The tūturuatu (shore plover). PHOTO/SUPPLIED
PEEK @ PUKAHA
Gosh time flies – It’s already time to vote for your favourite bird of the year!
This is a fun competition run by Forest and Bird to highlight New Zealand’s native birds and help keep them in the spotlight.
And boy do they need it.
Few people realise the precarious state of the country’s native bird populations.
Two-thirds of which – according to Forest and Bird – are threatened with extinction.
Like the tūturuatu (shore plover) for example.
A very small and rare native bird that seven years ago numbered only 150.
It was right on the brink of extinction.
The captive breeding programme at Pūkaha stepped up efforts to help and over the years has successfully reared many birds.
It is hard, slow work, and like all conservation efforts, it takes time.
Even so, Pūkaha has managed to release over 90 birds into the wild and today there are now approximately 250 tūturuatu found throughout New Zealand.
While the birds’ survival is still hugely threatened, it’s very satisfying to know that the conservation efforts at Pūkaha – and all those people who support Pūkaha in whatever shape or form – are making a difference.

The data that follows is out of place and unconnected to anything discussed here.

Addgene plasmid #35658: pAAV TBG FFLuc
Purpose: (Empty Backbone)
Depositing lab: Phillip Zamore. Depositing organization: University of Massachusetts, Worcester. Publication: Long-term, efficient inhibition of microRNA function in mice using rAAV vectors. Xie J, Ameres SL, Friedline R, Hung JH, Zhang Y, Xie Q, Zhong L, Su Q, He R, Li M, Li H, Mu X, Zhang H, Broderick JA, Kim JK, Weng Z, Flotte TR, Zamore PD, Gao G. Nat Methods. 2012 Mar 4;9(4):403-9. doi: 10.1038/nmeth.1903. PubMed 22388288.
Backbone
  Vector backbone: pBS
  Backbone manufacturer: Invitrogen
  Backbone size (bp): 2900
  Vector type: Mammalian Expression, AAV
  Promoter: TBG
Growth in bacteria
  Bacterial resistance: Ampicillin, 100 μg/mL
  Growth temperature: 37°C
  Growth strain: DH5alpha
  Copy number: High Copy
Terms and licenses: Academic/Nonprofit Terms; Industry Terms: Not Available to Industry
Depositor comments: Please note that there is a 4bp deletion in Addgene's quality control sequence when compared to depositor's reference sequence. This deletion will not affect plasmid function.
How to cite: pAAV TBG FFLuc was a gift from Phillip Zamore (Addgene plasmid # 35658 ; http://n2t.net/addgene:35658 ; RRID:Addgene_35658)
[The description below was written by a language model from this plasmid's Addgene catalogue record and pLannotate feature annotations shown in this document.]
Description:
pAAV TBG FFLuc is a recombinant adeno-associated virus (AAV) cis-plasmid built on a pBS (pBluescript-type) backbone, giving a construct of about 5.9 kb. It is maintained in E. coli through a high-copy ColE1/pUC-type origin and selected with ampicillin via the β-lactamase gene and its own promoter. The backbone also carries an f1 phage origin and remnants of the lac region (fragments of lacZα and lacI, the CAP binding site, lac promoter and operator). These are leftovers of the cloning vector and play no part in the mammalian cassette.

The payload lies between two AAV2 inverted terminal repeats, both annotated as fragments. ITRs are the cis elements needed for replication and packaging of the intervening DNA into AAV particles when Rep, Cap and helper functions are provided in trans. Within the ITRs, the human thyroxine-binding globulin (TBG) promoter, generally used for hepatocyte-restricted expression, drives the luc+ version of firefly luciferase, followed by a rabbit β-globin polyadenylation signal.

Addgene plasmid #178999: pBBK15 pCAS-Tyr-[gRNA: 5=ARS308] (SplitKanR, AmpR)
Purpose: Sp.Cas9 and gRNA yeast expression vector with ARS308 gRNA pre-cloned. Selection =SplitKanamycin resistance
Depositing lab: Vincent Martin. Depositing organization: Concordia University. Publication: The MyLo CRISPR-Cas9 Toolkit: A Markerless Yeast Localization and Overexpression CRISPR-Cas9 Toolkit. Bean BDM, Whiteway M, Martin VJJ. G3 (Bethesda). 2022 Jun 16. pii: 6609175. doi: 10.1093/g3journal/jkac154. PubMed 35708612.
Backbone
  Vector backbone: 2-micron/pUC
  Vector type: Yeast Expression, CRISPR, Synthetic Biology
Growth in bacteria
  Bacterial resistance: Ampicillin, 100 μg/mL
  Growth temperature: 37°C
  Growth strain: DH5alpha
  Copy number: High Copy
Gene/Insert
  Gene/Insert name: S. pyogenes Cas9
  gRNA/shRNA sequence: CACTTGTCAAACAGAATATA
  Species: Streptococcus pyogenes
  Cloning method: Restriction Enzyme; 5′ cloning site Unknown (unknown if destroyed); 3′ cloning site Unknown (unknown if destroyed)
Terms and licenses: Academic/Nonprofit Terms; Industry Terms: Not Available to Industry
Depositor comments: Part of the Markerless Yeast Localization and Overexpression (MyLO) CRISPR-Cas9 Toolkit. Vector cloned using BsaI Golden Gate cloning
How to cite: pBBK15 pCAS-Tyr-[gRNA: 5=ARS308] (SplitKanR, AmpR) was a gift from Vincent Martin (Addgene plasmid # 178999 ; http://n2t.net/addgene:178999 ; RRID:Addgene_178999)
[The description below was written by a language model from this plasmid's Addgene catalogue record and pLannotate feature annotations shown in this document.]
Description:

Our rangers are subsequently very endeared to the bird and recognise that more needs to be done to ensure its survival.
Which is why this year Pūkaha is supporting calls to vote the tūturuatu Bird of the Year 2019.
But there are many native birds that need our help and many to choose from.
If you’d like to vote for the tūturuatu or any other that takes your fancy, head to the website, https://www.birdoftheyear.org.nz/.
Scroll down and you will find a long list of birds all in need of your vote.
This year you can vote for five birds.
Voting opened 9am Monday, October 28 and closes 5pm Sunday, November 10.
As the website says, “Bird of the Year celebrates our unique birds and with each vote you help give them a voice”.
We encourage you all to do just that.
Until the next time!
The Pūkaha Rangers.
Contributed by Alex Wall
- The Wairarapa Midweek has partnered with Pukaha National Wildlife Centre to put a spotlight on wildlife conservation efforts locally and allow readers to get up close and personal with New Zealand’s amazing native species.